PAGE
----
CFTC and SEC could diverge on rules, says Schapiro
Securities and Exchange Commission (SEC) chair Mary Schapiro says Dodd-Frank Act should be adapted to fit markets. She advocates working closely with the CFTC.
US regulators will have to be flexible in implementing the Dodd-Frank Act, said Securities and Exchange Commission (SEC) chair Mary Schapiro, speaking exclusively to Risk.net.
Under Dodd-Frank the job of regulating the swap market falls to the Commodity Futures Trading Commission (CFTC) while the SEC will take responsibility for the smaller market in security-based swaps. Security-based swaps include swaps linked to a single security or loan, such as single-name credit default swaps, as well as swaps referencing a narrow basket of securities.
While the SEC intends to work closely with the CFTC, there are some areas where the two parts of the market should be regulated differently, noted Schapiro.
“Going into this the desire of both agencies was to minimise the differences between our approaches. While we have proposed some things that are different, some of that is driven by the fact they’re different products and trade differently,” she said.
In both segments of the market, Dodd-Frank requires market participants to use central counterparties (CCPs) for all standardised derivatives, executing those trades on exchanges or swap execution facilities (Sefs). But the CFTC and the SEC disagree on the minimum number of market participants who should receive quote requests.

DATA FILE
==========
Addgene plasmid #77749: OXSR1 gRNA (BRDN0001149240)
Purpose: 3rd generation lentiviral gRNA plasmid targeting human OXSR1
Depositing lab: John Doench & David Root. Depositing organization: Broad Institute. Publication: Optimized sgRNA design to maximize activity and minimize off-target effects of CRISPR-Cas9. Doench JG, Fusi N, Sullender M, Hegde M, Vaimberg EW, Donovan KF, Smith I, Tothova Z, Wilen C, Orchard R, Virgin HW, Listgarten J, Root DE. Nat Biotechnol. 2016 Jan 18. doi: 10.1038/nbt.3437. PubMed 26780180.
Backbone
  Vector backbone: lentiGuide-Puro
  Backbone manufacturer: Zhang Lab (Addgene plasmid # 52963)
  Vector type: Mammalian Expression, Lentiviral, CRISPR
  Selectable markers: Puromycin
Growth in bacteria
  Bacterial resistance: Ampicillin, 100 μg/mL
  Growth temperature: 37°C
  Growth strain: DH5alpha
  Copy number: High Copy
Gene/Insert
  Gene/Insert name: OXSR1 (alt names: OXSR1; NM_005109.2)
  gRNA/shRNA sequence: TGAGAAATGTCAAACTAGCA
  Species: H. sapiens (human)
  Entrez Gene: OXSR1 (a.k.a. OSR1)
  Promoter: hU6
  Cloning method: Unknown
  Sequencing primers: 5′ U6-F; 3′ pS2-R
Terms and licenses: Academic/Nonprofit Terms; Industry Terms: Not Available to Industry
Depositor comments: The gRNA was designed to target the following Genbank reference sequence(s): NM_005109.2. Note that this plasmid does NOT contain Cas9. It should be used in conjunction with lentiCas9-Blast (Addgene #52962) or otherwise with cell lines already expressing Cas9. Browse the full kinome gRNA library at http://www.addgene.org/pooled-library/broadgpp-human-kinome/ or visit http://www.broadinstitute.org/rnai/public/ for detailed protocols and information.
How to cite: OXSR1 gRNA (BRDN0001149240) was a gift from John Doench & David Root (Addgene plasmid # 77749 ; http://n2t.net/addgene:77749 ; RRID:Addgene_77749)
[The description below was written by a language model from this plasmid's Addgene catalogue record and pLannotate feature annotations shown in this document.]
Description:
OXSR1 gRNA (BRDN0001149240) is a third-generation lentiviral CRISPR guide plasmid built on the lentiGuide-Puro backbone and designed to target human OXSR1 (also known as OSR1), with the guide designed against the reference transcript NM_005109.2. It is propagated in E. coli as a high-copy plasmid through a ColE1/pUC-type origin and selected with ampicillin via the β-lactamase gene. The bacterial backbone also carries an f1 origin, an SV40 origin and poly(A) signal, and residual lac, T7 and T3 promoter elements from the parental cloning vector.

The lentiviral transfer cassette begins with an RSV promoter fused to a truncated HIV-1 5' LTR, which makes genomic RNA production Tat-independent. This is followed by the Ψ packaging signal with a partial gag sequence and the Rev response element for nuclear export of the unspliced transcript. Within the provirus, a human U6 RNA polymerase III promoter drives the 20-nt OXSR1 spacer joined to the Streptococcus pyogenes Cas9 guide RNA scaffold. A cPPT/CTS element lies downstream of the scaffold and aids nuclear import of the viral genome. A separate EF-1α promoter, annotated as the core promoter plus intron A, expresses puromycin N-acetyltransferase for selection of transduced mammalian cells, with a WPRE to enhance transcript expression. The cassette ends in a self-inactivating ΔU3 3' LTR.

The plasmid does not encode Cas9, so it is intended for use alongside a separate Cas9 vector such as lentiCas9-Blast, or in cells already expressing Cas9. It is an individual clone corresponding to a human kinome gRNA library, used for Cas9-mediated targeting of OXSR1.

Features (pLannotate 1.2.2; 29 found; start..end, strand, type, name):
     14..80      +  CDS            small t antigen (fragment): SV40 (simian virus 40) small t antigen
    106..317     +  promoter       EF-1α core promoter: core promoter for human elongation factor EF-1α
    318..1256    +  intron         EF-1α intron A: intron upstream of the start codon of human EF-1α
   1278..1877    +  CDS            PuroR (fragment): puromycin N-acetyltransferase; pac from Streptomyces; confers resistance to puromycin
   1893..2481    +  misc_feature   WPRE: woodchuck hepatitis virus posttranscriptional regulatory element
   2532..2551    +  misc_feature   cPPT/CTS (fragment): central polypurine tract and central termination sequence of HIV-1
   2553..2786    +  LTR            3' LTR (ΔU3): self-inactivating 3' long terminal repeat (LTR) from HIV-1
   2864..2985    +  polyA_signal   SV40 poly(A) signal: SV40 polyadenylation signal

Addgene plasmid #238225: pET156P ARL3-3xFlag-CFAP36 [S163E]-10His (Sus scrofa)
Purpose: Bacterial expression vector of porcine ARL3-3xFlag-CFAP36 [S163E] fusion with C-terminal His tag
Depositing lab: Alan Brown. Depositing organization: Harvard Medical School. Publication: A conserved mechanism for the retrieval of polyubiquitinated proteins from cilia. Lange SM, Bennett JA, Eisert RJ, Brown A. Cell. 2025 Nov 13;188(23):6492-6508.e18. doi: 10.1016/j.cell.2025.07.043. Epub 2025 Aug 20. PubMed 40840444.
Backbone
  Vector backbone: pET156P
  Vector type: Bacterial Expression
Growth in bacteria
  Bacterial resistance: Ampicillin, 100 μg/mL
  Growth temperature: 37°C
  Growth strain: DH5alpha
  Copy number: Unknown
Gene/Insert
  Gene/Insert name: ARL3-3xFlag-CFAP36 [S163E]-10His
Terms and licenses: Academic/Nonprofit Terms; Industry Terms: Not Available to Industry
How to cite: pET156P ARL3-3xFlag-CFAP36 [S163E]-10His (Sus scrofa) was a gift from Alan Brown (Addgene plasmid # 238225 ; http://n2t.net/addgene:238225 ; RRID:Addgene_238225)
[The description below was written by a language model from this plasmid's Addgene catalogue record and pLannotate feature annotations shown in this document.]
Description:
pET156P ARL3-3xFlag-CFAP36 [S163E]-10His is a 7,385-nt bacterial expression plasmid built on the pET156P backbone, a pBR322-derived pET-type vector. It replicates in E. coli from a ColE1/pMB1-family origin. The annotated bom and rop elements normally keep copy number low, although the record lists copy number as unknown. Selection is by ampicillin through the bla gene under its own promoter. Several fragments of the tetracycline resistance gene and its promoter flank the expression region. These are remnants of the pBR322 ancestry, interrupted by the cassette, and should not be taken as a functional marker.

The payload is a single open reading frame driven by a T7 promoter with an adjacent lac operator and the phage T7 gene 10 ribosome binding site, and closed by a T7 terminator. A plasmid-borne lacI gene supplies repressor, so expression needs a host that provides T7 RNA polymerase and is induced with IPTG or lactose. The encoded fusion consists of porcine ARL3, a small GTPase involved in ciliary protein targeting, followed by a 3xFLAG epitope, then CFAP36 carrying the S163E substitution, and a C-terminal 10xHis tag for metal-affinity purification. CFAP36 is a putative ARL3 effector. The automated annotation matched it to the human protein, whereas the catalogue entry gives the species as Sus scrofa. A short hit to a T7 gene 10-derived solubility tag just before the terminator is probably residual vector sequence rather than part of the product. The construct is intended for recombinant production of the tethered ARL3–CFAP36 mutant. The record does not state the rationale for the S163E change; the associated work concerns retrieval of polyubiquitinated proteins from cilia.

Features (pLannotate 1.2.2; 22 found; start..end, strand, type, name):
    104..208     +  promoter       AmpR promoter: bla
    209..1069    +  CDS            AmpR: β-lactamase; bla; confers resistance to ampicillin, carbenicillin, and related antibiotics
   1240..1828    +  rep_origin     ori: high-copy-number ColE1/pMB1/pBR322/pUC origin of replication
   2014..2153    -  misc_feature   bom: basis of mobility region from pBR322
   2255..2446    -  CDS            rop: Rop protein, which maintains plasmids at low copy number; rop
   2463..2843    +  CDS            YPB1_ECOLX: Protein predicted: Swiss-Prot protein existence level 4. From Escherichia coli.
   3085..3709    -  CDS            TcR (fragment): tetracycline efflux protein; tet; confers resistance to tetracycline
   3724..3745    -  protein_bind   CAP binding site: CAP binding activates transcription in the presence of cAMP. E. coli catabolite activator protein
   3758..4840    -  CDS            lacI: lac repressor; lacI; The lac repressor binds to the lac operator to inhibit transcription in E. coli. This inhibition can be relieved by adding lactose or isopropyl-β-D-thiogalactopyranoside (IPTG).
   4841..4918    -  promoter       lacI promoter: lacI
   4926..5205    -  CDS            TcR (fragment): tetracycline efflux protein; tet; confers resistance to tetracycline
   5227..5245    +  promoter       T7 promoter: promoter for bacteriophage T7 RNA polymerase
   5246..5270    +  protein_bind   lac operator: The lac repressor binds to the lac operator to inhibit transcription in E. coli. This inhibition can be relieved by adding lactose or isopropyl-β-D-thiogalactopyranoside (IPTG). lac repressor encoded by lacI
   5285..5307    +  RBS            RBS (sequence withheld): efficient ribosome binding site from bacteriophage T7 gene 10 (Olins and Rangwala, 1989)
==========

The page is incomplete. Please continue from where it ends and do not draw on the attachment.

The CFTC has proposed quote requests be sent out to a minimum of five market participants, while the SEC believes they could continue to be sent out to as few as one market participant. In either case single-dealer platforms would not be permissible as the SEC insists Sefs must offer the capability for multiple participants to interact with each other.
“Our view was that if the quote-requesting party believes it only wants to seek a quote from one party, for example, because it is worried about somebody front-running the hedge of the transaction, then it should have that option to be able to do that,” said Schapiro.
Another area of divergence between the two regulators could be rules on block trades, she suggests. Dealers have criticised the CFTC for proposing thresholds on block trades that are too high – something that could subject large trades to onerous transparency requirements. Meanwhile, a 15-minute reporting delay for block trades would not give dealers enough time to lay off the risk of large trades, they argue.
“The CFTC has proposed specific levels and specific time frames for post-trade reporting. We’re less sure about what the right answer is, so we’re still in the information-gathering stage,” said Schapiro.
Nevertheless, this is one area where differences could be justified, she says. “Block trades could be defined somewhat differently in the two markets, because the products are quite different. I’m not saying for sure that is going to be one of the differences. But you can see that’s an area where the rule set will be highly dependent on the underlying product, as opposed to issues of market structure.”